Why so serious? Its a question posed by The Joker to Batman, but its one worth asking many artists of Kyle Reids ilk devotees to music of a bygone era of American music more concerned with picking the note than capturing the spirit behind it.
Fifties-era rock n roll, New Orleans brass bands, swing and saucy blues it was the rebellion of yesteryear. But most of those tasked with reviving that sound (or at least preventing it from dying out entirely) act as princely saints, playing the devils music like there was never a lick of evil to it at all.
Music isnt a chore; its a celebration of life, its joys and sorrows alike.
Normans Reid unlike so many before him knows this well. He doesnt play like a man possessed by the sepia-hued vision of a wholesome, milder-than-reality past. He plays like a man who recognizes what a good time was, is and always will be that having a heck of a lot of fun never goes out of style.
With his sleeves rolled up, elbows greased, guitar cocked and devious grin beaming, Reid breezes through Alright, Here We Go... like a country boy taking the city by storm. Willfully blue collar and relaxed but sophisticated and skillful, its a knowing record and a slinky set of songs capable of charming the knickerbockers right off about anyone.
Shot of Whiskey is the first entry and makes that Happy Days narrative of rebellion known from line one, opining a love lost with a shot of whiskey and a little toke of reefer with a quick, playful and zippy melody worthy of a Pixar short. The guitar rips and horns blare into these fiendish little dirt devils that play fast and loose in The Big Easy.
Reids deep, smoky vocals and upright bassist Johnny Carltons vital low-end grooves work as the perfect foil to the blazing horn section and cheerful string arrangements in the more swinging moments like When I Was Young and I Lean. The former is as soul-satisfying as a gospel brunch punctuated with an excellent outro, where I Lean would have done Benny Goodman, the King of Swing himself, proud in its fierce devotion to the Big Band era and inextricably sincere execution thereof.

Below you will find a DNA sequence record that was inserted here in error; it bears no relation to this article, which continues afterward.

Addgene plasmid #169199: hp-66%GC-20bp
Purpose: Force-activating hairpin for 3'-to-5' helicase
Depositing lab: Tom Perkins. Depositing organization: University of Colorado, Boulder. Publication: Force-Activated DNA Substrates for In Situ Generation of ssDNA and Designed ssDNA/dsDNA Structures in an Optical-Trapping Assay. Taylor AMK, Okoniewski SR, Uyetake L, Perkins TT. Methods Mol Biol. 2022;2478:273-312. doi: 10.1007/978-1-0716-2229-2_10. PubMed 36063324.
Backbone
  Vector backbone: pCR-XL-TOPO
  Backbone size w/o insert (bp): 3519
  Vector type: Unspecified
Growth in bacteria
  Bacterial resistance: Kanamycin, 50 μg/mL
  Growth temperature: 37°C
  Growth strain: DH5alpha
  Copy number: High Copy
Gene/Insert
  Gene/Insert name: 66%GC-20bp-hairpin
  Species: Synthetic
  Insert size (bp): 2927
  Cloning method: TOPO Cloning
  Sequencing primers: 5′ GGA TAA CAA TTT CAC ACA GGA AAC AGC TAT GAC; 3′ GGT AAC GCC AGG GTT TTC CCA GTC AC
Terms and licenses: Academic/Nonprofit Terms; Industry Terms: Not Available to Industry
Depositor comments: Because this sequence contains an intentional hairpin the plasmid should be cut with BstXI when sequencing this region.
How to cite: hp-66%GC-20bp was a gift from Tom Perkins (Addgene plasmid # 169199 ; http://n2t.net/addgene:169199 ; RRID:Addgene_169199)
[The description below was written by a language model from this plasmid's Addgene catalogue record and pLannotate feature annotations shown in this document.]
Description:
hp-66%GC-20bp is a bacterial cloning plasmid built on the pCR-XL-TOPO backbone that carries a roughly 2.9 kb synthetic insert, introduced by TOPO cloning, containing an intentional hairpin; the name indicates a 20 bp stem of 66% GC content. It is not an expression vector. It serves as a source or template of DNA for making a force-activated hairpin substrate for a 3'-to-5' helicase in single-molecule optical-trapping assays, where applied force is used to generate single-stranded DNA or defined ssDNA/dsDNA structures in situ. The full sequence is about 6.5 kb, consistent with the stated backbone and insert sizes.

Most impressive is Reids transition into the smaller, softer moments the ones that threaten to drift toward sleepy if not handled correctly.
The ember glow of Pride and Swing and Dancing, Reids midnight serenade to stray dogs and alleycats, are imposing for such quiet ditties, soliciting the same attention songs twice as fast and orchestrated do.
Alright, Here We Go... is sometimes as noncommittal as its title, more of an open invitation than demanding of your presence (the closing pair Minor Iko and A-Minor Affair wander a little too far at the end). But thats as much an attribute as hindrance. Legs kicked up, playing love songs on a dimly lit porch to an audience of one or none at all beneath a piercing moon and distant stars, Reid and his Low Swingin Chariots capture as true a look into the American past as any band out there without trying half as a hard.